November 20, 2012 Slideshows » Arts+Movies


Pete Marovich
Hilton Head native islander Harry Murray navigates his bateau along Broad Creek looking for shrimp and crab. Because the Gullah live along the coast and on barrier islands, seafood makes up a large part of their diet. But development on Hilton Head Island has resulted in fences and gates that have cut off much of the access to Gullah fishing grounds.
Pete Marovich
Gullah shrimpers Gene Orage and Diogenese Miller aboard the Rip Tide shrimp the waters off the coast of Hilton Head Island. The Gullah were a major factor in the development of commercial fishing in the Sea Islands but competition from those with larger resources have made it difficult to survive. Over-fishing and pollution from the development and maintenance of golf resorts have also aided in the decline of shrimping as a way to earn a living.
Pete Marovich
Gullah shrimpers Gene Orage and Diogenese Miller aboard the Rip Tide shrimp the waters off the coast of Hilton Head Island. The Gullah were a major factor in the development of commercial fishing in the Sea Islands but competition from those with larger resources have made it difficult to survive. Over-fishing and pollution from the development and maintenance of golf resorts have also aided in the decline of shrimping as a way to earn a living.
Pete Marovich
Gullah shrimpers Gene Orage and Diogenese Miller aboard the Rip Tide shrimp the waters off the coast of Hilton Head Island. The Gullah were a major factor in the development of commercial fishing in the Sea Islands but competition from those with larger resources have made it difficult to survive. Over-fishing and pollution from the development and maintenance of golf resorts have also aided in the decline of shrimping as a way to earn a living.
Pete Marovich
A Gullah fishermen knits a fishing net. Most of the Gullah/Geechee make their own fishing nets, an art that came from West Africa.
Sapelo Island resident and historian Cornelia Walker Bailey and her grandson Jamarcus Wilson drive into Hog Hammock, home to a Gullah/Geechee community that has been on the island for generations. Bailey and her family, like many of Sapelo’s natives, are direct descendants of enslaved Africans.
Pete Marovich
Hilton Head native islander Tom Barnwell tends to goats that he raises on his property. Barnwell sells the goats to members of the growing Hispanic community on the island.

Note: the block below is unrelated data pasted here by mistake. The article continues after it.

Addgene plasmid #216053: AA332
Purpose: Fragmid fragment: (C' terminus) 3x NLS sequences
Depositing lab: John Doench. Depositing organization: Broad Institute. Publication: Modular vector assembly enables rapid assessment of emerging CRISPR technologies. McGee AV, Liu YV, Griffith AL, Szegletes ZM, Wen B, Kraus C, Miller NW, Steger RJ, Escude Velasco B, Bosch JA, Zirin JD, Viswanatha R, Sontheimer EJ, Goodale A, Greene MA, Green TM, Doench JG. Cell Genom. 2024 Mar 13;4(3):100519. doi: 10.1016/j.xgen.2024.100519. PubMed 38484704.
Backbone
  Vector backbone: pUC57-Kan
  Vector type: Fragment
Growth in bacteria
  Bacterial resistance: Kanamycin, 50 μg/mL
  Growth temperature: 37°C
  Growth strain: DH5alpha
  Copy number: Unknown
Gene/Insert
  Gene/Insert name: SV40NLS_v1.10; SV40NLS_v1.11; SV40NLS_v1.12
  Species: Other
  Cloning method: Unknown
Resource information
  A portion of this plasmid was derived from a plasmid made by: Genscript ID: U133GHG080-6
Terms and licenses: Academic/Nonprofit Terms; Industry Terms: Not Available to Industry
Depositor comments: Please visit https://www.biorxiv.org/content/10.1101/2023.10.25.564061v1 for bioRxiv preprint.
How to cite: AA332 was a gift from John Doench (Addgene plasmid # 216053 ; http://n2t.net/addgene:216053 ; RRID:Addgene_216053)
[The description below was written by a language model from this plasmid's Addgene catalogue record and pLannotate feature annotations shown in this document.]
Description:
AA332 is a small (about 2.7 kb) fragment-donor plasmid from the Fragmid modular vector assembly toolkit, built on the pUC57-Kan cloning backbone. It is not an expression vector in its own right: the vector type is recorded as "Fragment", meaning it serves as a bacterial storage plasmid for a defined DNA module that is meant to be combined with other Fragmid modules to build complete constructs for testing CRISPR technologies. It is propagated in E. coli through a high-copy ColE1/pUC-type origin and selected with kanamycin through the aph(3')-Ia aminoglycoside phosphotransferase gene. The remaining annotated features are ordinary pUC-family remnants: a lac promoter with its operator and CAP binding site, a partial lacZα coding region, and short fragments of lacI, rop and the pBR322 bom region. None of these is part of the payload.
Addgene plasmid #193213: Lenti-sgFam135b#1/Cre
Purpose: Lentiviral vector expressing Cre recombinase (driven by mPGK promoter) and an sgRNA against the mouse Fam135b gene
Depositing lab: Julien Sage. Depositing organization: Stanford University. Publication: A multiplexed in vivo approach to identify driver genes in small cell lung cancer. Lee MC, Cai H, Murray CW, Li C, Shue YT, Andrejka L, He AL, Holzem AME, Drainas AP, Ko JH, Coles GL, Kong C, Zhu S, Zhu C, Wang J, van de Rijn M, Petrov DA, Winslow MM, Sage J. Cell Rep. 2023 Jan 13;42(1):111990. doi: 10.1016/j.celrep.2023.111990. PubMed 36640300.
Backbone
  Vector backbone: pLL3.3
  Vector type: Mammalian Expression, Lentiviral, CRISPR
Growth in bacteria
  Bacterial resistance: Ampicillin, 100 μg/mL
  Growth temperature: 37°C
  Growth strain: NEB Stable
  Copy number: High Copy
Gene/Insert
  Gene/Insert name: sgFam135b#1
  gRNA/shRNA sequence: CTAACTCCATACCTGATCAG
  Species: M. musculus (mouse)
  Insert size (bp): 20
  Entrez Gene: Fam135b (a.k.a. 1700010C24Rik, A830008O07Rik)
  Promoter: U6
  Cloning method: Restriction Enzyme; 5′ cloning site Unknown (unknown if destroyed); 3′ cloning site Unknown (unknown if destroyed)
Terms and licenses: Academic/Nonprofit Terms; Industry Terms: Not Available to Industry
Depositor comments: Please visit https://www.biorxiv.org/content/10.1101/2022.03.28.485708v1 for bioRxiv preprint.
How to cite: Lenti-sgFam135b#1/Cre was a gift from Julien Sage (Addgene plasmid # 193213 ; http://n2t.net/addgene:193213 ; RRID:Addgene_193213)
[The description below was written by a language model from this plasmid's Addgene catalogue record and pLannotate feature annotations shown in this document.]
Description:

Pete Marovich
Qur’an Green was the only remaining native islander attending the Daufuskie Island Elementary School in 2005. In the 1950s, the Gullah children on the island attended the Mary Fields School during an era of segregation. Today there are only a few Gullah/Geechee living on Daufuskie, which has two resorts and a private residential community.
Pete Marovich
A Gullah/Geechee teenager rides the ferry back to Sapelo Island after attending school on the mainland. About 13 children commute to the mainland for school daily.
Pete Marovich
Gullah/Geechee men play cards in “The Trough,” the local watering hole on Sapelo Island owned by Julius “Frank” Bailey.
Jamarcus and Johnathan Wilson head out to do some shrimping and crabbing on Sapelo Island.
Pete Marovich
Members of the First Union African Baptist Church talk following services. Originally a Gullah church, it now serves as a church for all island residents.
Pete Marovich
Members of Mt. Calvary Baptist Church on Hilton Head Island make their way toward the river for a baptism ceremony. The Rev. Ben Williams still performs traditional baptisms.
Pete Marovich
Members of Mt. Calvary Baptist Church on Hilton Head perform a river baptism. As with fishing and hunting, development of private residential communities along the highly valued marshes and rivers of the Sea Islands has limited the Gullah/Geechee’s access to the rivers where they perform the ceremonies.
Gullah shrimpers Gene Orage and Diogenese Miller aboard the Rip Tide shrimp the waters off the coast of Hilton Head Island. The Gullah were a major factor in the development of commercial fishing in the Sea Islands but competition from those with larger resources have made it difficult to survive. Over-fishing and pollution from the development and maintenance of golf resorts have also aided in the decline of shrimping as a way to earn a living.